By Jagdesh Singh | OPINION |
We both sat at the corner of the finely manicured waiting area of a very posh shop. We’ve been told to wait for an hour for whatever business we went there to be over. It was in the second minute of that one hour wait when we both placed our smartphones in front of us, in comfortable yet bloated silence.
It was uncanny, both of our turbans of beige and sky blue tied in the same style. My half-greying beard wasn’t much of a contrast to his fully white beard. Our sitting posture of the left leg over the right leg at the exact degree of the slanting back in a relaxed half tilt.
At the half-hour mark, we started having light and trivial conversations about home. And it stayed that light and flimsy until it was time.
I had taken some time off from work that day to be with Dad. I didn’t need a good excuse, to be honest. He comes to Kuala Lumpur every couple of months, to attend his community meetings, or a wedding or sometimes even funerals. What he doesn’t tell me vocally is that he also loves the company of his youngest granddaughter while entertaining her elder sisters. His actions, though, speak louder.
It was only a week before where I had lamented to my close friend that I don’t keep in touch enough with my bachelor father. As his only son, I have no excuse whatsoever to not call him on a daily basis. What with my smartphone virtually at my fingertips every waking second of the day (except maybe not when I’m showering). Or that a simple touch of the screen to call him on the video would only cost me a few cents. What’s 5 mins of my time to just say ‘Hello’ to him as we get ready for dinner at home?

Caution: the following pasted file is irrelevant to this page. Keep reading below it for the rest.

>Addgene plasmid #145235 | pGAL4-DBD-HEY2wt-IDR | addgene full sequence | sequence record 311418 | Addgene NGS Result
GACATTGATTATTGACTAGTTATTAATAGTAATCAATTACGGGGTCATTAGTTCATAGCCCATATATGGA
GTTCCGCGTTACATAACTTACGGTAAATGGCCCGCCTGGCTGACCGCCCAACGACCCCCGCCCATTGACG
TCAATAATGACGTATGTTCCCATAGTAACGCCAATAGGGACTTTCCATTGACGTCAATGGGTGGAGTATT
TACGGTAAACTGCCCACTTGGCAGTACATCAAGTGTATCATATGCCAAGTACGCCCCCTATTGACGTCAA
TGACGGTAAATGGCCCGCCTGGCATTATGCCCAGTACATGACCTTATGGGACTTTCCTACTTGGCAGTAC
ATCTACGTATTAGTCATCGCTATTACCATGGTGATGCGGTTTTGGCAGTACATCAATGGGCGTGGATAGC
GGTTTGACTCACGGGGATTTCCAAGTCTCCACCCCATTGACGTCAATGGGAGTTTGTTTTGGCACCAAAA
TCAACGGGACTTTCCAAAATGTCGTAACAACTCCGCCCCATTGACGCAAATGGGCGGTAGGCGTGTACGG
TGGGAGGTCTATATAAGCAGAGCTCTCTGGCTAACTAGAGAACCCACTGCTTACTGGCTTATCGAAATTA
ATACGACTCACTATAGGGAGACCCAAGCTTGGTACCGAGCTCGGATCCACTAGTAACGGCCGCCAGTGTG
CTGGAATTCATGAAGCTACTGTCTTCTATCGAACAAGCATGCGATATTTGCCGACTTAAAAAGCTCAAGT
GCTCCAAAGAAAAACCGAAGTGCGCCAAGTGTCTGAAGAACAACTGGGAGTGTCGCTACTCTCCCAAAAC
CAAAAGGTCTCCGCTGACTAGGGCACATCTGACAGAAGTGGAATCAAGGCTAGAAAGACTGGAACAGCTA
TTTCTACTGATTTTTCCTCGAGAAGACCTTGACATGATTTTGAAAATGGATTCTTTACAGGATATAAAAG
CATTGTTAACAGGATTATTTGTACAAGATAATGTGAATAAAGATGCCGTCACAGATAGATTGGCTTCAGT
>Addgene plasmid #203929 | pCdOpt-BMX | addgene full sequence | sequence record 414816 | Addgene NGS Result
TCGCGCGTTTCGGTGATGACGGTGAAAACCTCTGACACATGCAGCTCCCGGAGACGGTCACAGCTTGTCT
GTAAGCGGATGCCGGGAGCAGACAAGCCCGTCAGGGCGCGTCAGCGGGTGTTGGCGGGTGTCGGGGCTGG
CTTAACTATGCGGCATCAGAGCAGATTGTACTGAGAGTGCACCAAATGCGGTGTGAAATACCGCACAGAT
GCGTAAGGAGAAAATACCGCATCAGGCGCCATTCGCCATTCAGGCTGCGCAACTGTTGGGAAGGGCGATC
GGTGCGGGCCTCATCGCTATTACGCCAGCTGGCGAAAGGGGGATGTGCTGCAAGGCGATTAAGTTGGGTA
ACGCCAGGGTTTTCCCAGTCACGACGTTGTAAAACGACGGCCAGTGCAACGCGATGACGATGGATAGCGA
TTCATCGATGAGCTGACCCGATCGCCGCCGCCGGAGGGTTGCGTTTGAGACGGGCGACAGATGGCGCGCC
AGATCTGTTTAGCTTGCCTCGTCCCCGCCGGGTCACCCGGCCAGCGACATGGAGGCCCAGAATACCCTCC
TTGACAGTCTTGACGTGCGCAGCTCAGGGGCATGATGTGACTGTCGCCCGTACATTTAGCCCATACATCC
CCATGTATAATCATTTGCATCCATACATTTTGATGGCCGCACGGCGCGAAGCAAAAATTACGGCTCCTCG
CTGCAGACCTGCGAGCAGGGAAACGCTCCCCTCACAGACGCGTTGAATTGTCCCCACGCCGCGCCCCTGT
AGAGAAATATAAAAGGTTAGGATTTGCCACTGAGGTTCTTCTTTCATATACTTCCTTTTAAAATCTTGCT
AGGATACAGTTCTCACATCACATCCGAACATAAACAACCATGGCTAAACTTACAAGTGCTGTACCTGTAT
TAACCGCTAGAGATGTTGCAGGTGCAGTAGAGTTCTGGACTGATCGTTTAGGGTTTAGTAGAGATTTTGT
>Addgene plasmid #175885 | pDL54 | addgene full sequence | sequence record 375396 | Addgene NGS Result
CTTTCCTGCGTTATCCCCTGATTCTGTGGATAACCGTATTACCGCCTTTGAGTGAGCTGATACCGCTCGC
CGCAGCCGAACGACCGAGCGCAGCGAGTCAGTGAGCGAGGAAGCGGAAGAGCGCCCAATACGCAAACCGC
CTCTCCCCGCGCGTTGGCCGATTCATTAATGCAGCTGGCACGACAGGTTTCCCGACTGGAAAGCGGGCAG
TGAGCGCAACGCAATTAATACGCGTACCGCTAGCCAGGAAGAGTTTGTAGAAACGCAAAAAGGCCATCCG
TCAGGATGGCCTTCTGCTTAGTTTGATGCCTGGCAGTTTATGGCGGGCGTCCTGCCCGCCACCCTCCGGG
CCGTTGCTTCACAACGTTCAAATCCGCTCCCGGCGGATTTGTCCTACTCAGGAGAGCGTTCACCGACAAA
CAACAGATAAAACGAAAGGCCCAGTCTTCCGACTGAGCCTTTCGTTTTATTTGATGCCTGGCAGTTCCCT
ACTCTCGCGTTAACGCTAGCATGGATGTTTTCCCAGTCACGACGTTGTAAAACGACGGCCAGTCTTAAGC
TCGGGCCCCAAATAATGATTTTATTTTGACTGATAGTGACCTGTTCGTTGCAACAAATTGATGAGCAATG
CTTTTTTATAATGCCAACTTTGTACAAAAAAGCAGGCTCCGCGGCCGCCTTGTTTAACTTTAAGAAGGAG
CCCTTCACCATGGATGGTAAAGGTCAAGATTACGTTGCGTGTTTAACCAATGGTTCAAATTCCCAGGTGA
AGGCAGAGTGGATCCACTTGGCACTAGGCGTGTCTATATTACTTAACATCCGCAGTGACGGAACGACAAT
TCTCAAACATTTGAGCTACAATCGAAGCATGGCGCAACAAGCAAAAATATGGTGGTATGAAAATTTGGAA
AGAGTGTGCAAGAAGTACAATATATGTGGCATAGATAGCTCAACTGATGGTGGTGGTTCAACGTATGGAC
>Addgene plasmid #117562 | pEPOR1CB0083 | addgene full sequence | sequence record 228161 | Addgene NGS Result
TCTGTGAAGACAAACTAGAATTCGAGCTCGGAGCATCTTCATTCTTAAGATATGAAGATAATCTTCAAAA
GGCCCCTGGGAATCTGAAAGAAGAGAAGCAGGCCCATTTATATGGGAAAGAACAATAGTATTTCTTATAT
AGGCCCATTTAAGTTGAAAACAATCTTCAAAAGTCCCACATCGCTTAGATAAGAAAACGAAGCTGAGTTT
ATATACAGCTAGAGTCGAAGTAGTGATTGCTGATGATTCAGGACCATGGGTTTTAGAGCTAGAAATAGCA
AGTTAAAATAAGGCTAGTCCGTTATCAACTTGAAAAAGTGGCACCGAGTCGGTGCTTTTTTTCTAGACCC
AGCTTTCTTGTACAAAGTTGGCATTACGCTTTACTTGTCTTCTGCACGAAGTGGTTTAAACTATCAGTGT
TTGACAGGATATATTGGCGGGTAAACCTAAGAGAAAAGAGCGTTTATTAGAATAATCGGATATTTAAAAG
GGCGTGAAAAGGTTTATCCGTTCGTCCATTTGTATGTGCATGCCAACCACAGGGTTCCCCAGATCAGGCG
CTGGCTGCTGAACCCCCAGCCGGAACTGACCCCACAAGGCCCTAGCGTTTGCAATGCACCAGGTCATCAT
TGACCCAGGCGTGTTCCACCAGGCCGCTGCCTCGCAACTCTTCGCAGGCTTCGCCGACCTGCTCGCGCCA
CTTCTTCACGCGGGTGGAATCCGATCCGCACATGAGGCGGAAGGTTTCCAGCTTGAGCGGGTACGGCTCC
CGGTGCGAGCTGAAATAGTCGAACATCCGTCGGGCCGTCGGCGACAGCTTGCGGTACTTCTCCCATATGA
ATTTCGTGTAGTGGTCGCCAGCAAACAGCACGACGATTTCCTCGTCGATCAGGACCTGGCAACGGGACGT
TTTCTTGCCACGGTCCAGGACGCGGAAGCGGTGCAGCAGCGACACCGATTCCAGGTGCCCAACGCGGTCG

Compared to the good old days of the public payphone or the ever-present landline phone within walking vicinity of the house or apartment, the ability to speak or see a loved one is really literally at our fingertips. And yet, I only manage a 10-minute chat and laugh with my septuagenarian dad every 3 or 4 days, which is a crime in itself considering the whole ‘at the fingertips’ thing I just talked about.
But here we were in this waiting area of the shop sitting almost shoulder to shoulder next to each other. Now with the technology in the palms of both our hands, and yet the words exchanged were no more than when we’re chatting hundreds of kilometres away every 3 or 4 days. My entire reason for being there for him that day was to be there with him. As in to spend time and enjoy his company.
Maybe it wasn’t all about how technology will bring both of us closer. Maybe it’s about trying to be closer in spite of technology getting better. Being close, and just being comfortable with each other, really depends on what the relationship is built on. Between me and my father, before the demise of my mother, our foundations of the father-son relationship was almost entirely built on guilt and fear of disappointing him. We did talk. We did laugh.
But when Mom left, then the relationship unraveled to something more of mutual understanding and, dare I say, mutual respect. We still talk. We still laugh. Nevertheless, because of the way the relationship is now built upon, the frequency that we keep in touch with each other really should be a lot better. A parent really should be able to talk and laugh with his or her offspring as often as possible. Even if they’re hundreds of miles away. It is, after all, at our fingertips.
Go ahead. Go make that call. Say Hi. Talk. Laugh. Even just for 5 minutes.
* This is the opinion of the writer, organisation or publication and does not necessarily represent the views of Asia Samachar.